Throughout the 1970s, six Latin American governments led by Chile formed a military alliance called Operation Condor to carry out kidnappings, torture, and political assassinations across three continents. It was an early “war on terror” initially encouraged by the CIA which later backfired on the United States.
Hailed by Foreign Affairs as “remarkable” and “a major contribution to the historical record,” The Condor Years uncovers the unsettling facts about the secret U.S. relationship with the dictators who created this terrorist organization. Written by award-winning journalist John Dinges and newly updated to include recent developments in the prosecution of Pinochet, the book is a chilling but dispassionately told history of one of Latin America’s darkest eras. Dinges, himself interrogated in a Chilean torture camp, interviewed participants on both sides and examined thousands of previously secret documents to take the reader inside this underground world of military operatives and diplomats, right-wing spies and left-wing revolutionaries.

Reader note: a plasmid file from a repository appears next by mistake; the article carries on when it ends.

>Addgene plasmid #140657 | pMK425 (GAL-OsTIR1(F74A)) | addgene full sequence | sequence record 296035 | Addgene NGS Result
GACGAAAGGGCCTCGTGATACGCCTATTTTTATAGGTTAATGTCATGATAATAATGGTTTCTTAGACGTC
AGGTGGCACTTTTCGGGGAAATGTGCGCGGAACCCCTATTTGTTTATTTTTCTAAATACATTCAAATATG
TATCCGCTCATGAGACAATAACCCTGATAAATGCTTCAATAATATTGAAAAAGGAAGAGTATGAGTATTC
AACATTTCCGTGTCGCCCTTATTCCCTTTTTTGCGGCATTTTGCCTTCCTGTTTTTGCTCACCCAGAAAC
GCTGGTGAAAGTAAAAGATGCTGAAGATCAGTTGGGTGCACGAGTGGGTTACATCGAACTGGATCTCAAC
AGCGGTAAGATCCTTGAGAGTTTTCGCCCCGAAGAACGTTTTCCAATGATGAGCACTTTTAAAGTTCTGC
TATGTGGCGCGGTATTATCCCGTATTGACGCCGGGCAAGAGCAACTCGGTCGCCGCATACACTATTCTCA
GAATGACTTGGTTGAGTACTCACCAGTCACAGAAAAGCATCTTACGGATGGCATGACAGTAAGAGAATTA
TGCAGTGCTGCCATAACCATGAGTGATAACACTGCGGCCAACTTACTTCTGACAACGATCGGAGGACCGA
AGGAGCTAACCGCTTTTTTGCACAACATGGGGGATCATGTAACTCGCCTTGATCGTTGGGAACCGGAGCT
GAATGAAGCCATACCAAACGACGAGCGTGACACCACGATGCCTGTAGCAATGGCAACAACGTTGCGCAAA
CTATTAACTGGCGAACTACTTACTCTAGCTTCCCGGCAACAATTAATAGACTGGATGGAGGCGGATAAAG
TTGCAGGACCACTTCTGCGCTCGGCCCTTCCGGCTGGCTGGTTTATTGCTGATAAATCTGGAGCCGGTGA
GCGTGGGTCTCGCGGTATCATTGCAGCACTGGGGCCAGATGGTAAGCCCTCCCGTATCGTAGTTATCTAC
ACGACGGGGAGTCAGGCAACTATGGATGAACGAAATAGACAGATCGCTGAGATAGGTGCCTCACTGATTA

|Publisher:||New Press, The|
|Product dimensions:||6.30(w) x 8.10(h) x (d)|
About the Author
John Dinges, former managing editor of NPR News and Latin American special correspondent for the Washington Post , is the author of Our Man in Panama. He teaches journalism at Columbia University and lives in New York City and Washington, D.C.
Most Helpful Customer Reviews
I picked this up to learn a bit about Chile, but learned more about my own country in the process. Fervently factual, but reads like a novel. Engrossing, enlightening.